As the country enters a new era, it finds itself behind in the infrastructure that will shape its future: broadband and the electric grid. A lack of investment in the wires and cables we take for granted threatens our economic growth. Fortunately, we can maximize the impact of public dollars through coordinated upgrades of our electric system and broadband infrastructure.
Our electric grid is inadequate for increasing amounts of renewable energy and our broadband infrastructure is overcome by the number of us who depend upon it for physical and economic survival.
What many do not realize is that the foundation for electricity and broadband are the same: they are both delivered via utility poles, wires, underground conduit, and increasingly, sub-sea cables. A major federal investment in that joint use infrastructure — the magnitude as seen in earlier economic crises — would create millions of new jobs, harness the power of renewable energy, and bring equal access to education, telehealth, government services, employment opportunities, and the digital economy delivered by the Internet.
Yet the reality of our infrastructure shortcomings is severe. The United States ranks 43rd in the world in internet bandwidth available per user, among the slowest in the developed world. Our Digital Divide separates those with quality broadband access from those without it, felt most acutely in rural, low-income, and minority communities. In Connecticut, the pandemic has brought the “Homework Gap” – the students without reliable, affordable broadband to complete mandatory online schooling – into stark relief.
There are two Americas online today: the 60 million Americans with fiber broadband with speeds at a gigabit or more via fiber optic or 5G that allow full participation in our society and economy, and the rest of the country stuck with old copper based systems that might be enough to watch a pixilated movie, but are not enough to attend their boss’s video conference, participate fully in a Zoom classroom meeting, or have an uninterrupted doctor’s appointment with a crisp image. The cable industry fills a gap for some currently but cannot reliably deliver the gigabit speeds needed for the future.
Meanwhile, as the U.S. faces the existential challenge of global warming, its electric grid is becoming outmoded, lacking the capacity to harness the full potential of wind and solar energy. The renewable technology is abundant, but not abundant is the infrastructure to bring it to our homes.
These fundamental challenges from an under-investment in basic infrastructure should be one of the top priorities of the Biden Administration. Modernizing New England’s internet and electrical grid is the best way to power the recovery from COVID-19 and build a more resilient and sustainable economic future.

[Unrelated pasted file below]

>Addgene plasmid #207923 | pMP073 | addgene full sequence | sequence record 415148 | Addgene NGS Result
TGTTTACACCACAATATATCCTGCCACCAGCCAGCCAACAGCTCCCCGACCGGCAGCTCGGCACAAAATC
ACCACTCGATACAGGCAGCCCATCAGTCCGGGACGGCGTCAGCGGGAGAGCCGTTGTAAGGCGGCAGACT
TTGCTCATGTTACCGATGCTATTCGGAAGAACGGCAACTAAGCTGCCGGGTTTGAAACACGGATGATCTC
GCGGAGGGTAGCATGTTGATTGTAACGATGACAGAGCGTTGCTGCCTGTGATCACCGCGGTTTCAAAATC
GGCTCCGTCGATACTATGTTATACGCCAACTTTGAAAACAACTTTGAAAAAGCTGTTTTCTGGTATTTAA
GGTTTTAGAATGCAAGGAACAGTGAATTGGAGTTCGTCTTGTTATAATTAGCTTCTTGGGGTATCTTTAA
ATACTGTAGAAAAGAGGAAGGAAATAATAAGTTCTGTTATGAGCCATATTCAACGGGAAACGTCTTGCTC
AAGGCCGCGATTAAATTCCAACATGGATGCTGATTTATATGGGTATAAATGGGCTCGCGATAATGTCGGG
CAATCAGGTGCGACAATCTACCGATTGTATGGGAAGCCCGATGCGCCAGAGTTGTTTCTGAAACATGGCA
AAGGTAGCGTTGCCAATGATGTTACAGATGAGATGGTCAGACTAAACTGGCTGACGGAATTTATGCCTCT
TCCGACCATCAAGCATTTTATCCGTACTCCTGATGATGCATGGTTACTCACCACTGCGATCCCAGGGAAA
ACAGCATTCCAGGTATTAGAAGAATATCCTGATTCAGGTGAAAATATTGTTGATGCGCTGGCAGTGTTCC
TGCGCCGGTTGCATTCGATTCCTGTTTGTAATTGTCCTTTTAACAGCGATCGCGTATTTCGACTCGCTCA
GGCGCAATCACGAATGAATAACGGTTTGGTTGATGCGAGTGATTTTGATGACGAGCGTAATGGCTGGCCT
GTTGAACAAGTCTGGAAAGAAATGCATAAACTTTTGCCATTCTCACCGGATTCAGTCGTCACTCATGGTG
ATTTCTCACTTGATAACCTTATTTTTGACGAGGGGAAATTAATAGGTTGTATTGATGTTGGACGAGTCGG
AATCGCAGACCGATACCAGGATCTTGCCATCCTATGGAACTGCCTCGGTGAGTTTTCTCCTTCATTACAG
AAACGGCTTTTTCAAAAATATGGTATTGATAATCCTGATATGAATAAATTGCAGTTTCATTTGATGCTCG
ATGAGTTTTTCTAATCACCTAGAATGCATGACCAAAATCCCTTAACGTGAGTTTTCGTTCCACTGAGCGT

Many states are funding broadband upgrades using the federal Coronavirus Relief Fund (CRF), including Gov. Ned Lamont’s $43.5 million Everybody Learns initiative. However, deep inequities remain, creating glaring disadvantages for the digital have-nots in the region, and support from the federal government is needed.
New England’s own grid lacks the capacity to meet the needs of the future, still largely relying on the century-old approach of burning fossil fuel to spin a generator. It remains dependent on natural gas for reliability, while ever-cheaper wind and solar power – coupled with advanced batteries – can boost reliability and gradually replace fossil fuel power plant emissions, and the pollution that exacerbates COVID 19.
New England’s blustery winds – both onshore and offshore – promise abundant, affordable renewable power. However, the grid must be updated to bring wind energy to population centers from wind farms in Maine and the skyscraper-sized wind turbines planned for south of Martha’s Vineyard and Nantucket. Encouragingly, Connecticut’s Department of Energy and Environmental Protection and the Governor’s Council on Climate Change both recommend addressing grid constraints that hinder renewable energy development – and exploring an “ocean grid” as well.
The region’s governors developed a bipartisan vision for reforming the way we plan and operate the grid, and must now build transmission through competitive processes that save money. We need to layer broadband investments into that vision. The federal government can use incentives to mobilize private investment and play an overarching convenor role for projects that span state borders.
The new era should be defined in part by ubiquitous broadband availability, energy equity and environmental stewardship — in New England and beyond. The need is clear. What’s needed now is leadership.
Joshua Broder is the CEO of Tilson, headquartered in Portland, Maine, with an office in Greater Hartford. Clarke Bruno is the CEO of Anbaric, based in Wakefield, Mass. Elin Swanson Katz is the VP of Utilities for Tilson and the former Connecticut Consumer Counsel.